We want to have our large Yogananda statue slowly rotate spreading his blessings over the whole world. “But how do you do that? Won’t that take a lot of engineering?” my incredulous friends asked.
So off to the internet I went searching for an example of a rotating statue matching our own in size and slow rotation speed. I found lots of twirling sculptures – but all of them much larger or much smaller or turning way faster than our own will turn. Finally I found one at the Musical Instrument Museum (MIM) in Phoenix Arizona. An artist had noted in his blog that he had been frustrated trying to sketch the statue when he discovered that it was very slowly rotating – exactly what we were planning!
Richard Walter curator of MIM responded graciously to my email inquiry and after digging deep into his institution’s history led me to Red Rock Contractors, the company that had built the mechanism for their statue. As it happened, Janakidevi and I were already planning to attend a conference in Phoenix (The Electric Universe Conference – but that’s another story). While there we took the opportunity to visit MIM and look closely at the statue.
The bronze sculpture, called Phoenix was created by the Belgian artist Louis Halleux and is the centerpiece of the courtyard at MIM. It stands on a smooth cylindrical base about four feet high which has an elaborately hidden door. Dr. Walter very generously asked his assistants to open the base which they did with some difficulty. This gave us a good look at the very sturdy interior mechanism, and gave them an opportunity to clean out some plant debris that had collected inside.
In comparing the Phoenix sculpture with our own plans, we noted several things that we hadn’t given much thought to. For instance the four-foot height of the base with a large beveled rim prevents small children from climbing on board for a ride. We have been planning a base only two feet high. The top plate that rotates is carefully tapered down to ride very close above the stationary base in such a way that no one could get a finger caught in it. The Phoenix motor drive runs on the mains electricity. We are thinking of a battery & solar powered system instead, but we didn’t see anything that would preclude our approach.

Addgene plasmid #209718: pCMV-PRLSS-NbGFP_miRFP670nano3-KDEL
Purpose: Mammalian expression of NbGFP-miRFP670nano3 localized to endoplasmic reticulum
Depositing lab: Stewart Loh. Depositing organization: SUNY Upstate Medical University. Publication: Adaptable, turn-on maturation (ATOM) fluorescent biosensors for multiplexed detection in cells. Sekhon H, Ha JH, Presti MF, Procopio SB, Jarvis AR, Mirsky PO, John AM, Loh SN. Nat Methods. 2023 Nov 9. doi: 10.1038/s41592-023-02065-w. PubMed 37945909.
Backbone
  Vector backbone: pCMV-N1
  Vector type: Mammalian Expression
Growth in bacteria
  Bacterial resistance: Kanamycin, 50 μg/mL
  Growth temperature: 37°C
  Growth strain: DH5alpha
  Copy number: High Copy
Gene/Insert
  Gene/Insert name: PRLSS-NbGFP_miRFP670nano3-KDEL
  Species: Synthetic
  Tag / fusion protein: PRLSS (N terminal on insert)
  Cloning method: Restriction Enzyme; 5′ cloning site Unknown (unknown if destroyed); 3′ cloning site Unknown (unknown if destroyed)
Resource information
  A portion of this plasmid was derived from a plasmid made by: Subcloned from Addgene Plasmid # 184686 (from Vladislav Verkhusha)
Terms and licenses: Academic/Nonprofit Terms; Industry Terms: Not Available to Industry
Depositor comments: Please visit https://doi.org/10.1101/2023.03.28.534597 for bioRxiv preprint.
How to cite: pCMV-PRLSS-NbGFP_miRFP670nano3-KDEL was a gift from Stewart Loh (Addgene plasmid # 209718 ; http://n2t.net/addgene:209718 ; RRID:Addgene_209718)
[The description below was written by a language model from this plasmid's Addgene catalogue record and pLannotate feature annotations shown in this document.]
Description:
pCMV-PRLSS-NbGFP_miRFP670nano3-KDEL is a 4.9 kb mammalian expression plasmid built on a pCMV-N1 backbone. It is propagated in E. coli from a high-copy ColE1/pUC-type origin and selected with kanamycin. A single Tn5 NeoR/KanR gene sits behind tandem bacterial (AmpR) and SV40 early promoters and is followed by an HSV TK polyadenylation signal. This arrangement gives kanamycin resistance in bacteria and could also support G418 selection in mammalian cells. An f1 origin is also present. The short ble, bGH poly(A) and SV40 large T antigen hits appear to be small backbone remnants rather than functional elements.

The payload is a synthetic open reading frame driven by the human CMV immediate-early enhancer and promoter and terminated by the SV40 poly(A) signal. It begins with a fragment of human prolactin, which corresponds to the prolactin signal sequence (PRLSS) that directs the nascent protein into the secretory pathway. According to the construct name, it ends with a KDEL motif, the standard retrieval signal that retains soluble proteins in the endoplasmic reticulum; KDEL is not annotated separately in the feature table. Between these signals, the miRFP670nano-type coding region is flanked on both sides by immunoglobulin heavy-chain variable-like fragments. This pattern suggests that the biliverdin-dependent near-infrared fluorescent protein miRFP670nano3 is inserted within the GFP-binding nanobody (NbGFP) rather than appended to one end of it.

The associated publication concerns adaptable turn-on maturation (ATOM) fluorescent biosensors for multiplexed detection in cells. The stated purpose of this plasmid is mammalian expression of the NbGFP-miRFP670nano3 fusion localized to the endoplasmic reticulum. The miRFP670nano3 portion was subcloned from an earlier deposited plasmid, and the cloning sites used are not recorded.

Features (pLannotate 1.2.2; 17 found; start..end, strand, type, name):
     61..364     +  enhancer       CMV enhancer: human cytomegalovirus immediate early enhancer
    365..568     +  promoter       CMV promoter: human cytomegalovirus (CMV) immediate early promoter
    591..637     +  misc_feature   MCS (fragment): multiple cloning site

Although the motion of statue is very slow we probably would like ours to move even more slowly.
Interestingly, the floor of the MIM courtyard is composed of variously hewed sections of colored cement very similar to our plans for a colored cement lotus plaza surrounding the Yogananda statue.
With us that day was our grandson Mark who is an engineer and quite familiar with what it takes to design and create such a device and meet code requirements. Mark’s perspective was very helpful as we studied the setup.
All in all we came away from our visit to MIM very encouraged that realizing our dream of a slowly rotating Yogananda statue will be quite practical and straightforward. We are sorry that we didn’t have time to explore this unique world-class museum of musical instruments … perhaps next time.